Jul. 28 2016, Updated 4:48 p.m. ET

How will acquisition by ADI benefit Linear Technology?

In the previous part of this series, we saw that the news of Linear Technology’s (LLTC) acquisition by Analog Devices (ADI) sent the former’s stock up by 29% in just one day of trading.

Linear was not looking to sell its business, but ADI’s offer had financial benefits that were appealing to shareholders. Let’s understand what LLTC shareholders would get from the deal.

Analog Devices has agreed to pay Linear Technology’s (LLTC) shareholders $46 in cash and 0.2321 ADI shares for every share of LLTC held at the close of the transaction. This equals $60 per share of Linear Technology, which is 24% above the $48.47 price on July 25, 2016. This is ~19 times its trailing 12-month EBITDA.[1. earnings before interest, tax, depreciation, and amortization]

Once the deal is closed, LLTC shareholders would own about 16% stake in the combined entity.


The acquisition values LLTC at $14.8 billion, of which ~$11 billion would be paid in cash and the remaining would be paid through the issue of about 58 million new shares of ADI. ADI would fund the cash portion of the deal by raising $7.3 billion in new debt and using some portion of its ~$3.8 billion cash reserve and Linear Technology’s $1.3 billion cash reserve.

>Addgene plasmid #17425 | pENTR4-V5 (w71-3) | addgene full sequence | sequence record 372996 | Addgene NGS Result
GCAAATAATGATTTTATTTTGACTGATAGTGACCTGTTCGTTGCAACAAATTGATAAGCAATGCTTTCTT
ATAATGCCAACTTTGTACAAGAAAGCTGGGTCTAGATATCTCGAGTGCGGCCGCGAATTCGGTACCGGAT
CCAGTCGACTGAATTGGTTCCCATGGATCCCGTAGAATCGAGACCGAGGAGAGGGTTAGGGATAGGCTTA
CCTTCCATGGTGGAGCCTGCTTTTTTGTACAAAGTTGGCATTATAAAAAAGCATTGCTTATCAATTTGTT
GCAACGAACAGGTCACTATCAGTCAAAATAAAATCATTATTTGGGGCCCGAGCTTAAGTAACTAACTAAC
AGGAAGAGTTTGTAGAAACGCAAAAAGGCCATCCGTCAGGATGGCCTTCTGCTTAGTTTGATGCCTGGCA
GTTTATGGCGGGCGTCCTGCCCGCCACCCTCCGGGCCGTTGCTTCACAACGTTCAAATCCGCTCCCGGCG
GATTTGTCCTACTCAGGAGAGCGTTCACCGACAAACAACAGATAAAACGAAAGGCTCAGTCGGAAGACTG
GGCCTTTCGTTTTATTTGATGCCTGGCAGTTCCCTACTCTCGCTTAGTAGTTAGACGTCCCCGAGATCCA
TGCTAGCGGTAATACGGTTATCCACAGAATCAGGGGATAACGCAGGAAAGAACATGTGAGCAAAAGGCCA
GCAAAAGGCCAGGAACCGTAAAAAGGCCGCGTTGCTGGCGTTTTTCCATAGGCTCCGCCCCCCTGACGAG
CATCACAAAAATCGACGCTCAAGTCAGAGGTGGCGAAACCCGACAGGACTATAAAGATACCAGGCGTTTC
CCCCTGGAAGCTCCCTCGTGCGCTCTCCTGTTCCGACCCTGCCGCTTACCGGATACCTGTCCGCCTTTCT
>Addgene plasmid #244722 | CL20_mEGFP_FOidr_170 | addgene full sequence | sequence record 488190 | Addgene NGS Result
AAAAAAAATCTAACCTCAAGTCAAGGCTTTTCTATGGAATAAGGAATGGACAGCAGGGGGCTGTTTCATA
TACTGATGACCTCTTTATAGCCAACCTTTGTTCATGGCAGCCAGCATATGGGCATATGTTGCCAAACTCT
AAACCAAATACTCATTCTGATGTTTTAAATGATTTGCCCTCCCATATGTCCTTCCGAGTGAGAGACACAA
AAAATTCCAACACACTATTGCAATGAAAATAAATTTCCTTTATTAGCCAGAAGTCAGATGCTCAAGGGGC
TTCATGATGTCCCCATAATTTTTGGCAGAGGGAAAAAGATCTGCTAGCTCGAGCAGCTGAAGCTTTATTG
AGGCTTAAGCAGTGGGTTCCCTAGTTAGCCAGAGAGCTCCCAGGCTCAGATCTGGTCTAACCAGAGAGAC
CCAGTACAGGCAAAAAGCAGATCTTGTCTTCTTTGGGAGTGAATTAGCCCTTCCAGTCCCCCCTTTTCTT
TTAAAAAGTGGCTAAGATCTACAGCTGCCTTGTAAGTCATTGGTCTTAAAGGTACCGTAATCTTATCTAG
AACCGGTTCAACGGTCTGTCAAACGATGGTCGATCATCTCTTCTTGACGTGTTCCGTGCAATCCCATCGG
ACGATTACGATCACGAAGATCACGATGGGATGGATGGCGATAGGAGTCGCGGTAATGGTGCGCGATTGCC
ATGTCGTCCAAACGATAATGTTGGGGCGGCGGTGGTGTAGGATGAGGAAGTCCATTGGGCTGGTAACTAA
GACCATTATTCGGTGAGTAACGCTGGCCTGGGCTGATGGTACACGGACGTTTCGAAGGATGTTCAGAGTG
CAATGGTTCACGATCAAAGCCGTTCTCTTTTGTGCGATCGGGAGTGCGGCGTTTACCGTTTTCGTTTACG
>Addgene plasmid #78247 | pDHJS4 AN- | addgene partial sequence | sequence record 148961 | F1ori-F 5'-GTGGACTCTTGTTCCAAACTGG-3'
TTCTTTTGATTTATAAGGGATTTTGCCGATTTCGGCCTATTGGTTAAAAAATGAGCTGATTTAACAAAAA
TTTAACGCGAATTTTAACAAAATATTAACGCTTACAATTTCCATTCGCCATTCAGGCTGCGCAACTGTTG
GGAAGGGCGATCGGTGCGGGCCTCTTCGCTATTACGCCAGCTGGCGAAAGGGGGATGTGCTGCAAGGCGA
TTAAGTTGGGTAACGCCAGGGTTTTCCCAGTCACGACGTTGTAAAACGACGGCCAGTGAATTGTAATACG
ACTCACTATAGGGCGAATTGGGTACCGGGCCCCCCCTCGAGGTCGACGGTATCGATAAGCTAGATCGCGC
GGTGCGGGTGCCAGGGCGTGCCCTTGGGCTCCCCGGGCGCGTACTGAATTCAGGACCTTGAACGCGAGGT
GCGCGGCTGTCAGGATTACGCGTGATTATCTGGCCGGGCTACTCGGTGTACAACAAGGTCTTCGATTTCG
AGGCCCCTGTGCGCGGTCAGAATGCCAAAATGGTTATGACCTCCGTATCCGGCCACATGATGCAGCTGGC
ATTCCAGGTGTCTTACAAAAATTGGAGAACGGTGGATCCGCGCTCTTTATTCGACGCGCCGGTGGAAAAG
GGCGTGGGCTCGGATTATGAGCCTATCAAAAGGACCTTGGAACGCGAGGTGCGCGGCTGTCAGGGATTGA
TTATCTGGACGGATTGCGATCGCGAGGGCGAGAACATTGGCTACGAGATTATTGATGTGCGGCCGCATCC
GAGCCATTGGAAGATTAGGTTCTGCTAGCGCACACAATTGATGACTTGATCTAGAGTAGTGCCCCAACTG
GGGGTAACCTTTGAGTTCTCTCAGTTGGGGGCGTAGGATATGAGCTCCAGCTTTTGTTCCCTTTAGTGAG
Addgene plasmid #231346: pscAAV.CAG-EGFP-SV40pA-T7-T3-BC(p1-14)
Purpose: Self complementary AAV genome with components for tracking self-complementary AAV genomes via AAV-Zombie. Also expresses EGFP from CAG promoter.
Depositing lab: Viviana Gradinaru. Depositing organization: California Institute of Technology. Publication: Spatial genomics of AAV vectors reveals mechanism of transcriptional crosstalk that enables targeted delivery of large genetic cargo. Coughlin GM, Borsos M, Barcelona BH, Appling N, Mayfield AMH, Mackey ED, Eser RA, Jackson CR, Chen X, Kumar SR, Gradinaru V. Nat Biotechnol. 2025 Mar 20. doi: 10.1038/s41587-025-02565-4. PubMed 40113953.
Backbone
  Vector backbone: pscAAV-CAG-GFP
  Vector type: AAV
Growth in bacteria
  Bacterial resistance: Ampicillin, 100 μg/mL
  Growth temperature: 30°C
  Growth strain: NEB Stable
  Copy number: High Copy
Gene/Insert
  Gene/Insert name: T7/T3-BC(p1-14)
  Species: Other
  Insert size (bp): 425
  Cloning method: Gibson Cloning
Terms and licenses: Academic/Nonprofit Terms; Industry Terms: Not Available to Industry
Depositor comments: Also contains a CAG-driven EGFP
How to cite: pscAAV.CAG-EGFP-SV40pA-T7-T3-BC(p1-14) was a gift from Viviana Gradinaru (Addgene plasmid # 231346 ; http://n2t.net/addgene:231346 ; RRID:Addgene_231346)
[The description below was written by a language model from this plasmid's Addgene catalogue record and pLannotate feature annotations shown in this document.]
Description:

The transaction has been approved by the boards of both the companies, and it is expected to be completed by 1H17.

A look at the combined entity

The deal would create a combined analog IC (integrated circuit) company with an enterprise value of $30 billion and annual revenue of $5 billion. The combined entity would retain the name of Analog Devices and trade under the ADI symbol. ADI’s president and chief executive officer, Vincent Roche, would head the combined entity.

The combined entity would offer stronger competition to Texas Instruments (TXN), which dominates the analog IC market. The ADI-LLTC deal is nearly similar to that of the ON Semiconductor (ON) and Fairchild deal which created a combined company with $5 billion in annual revenue. Texas Instruments acquired competitor National Semiconductor and updated production, which helped TXN expand its product offerings and achieve economies of scale.

Next, we will see the impact of the acquisition on the earnings of LLTC and ADI. The VanEck Vectors Semiconductor ETF (SMH) has holdings in 26 semiconductor stocks, including ~5.0% in TXN, ~2.0% in LLTC, ~4.3% in ADI, and ~1.1% in ON.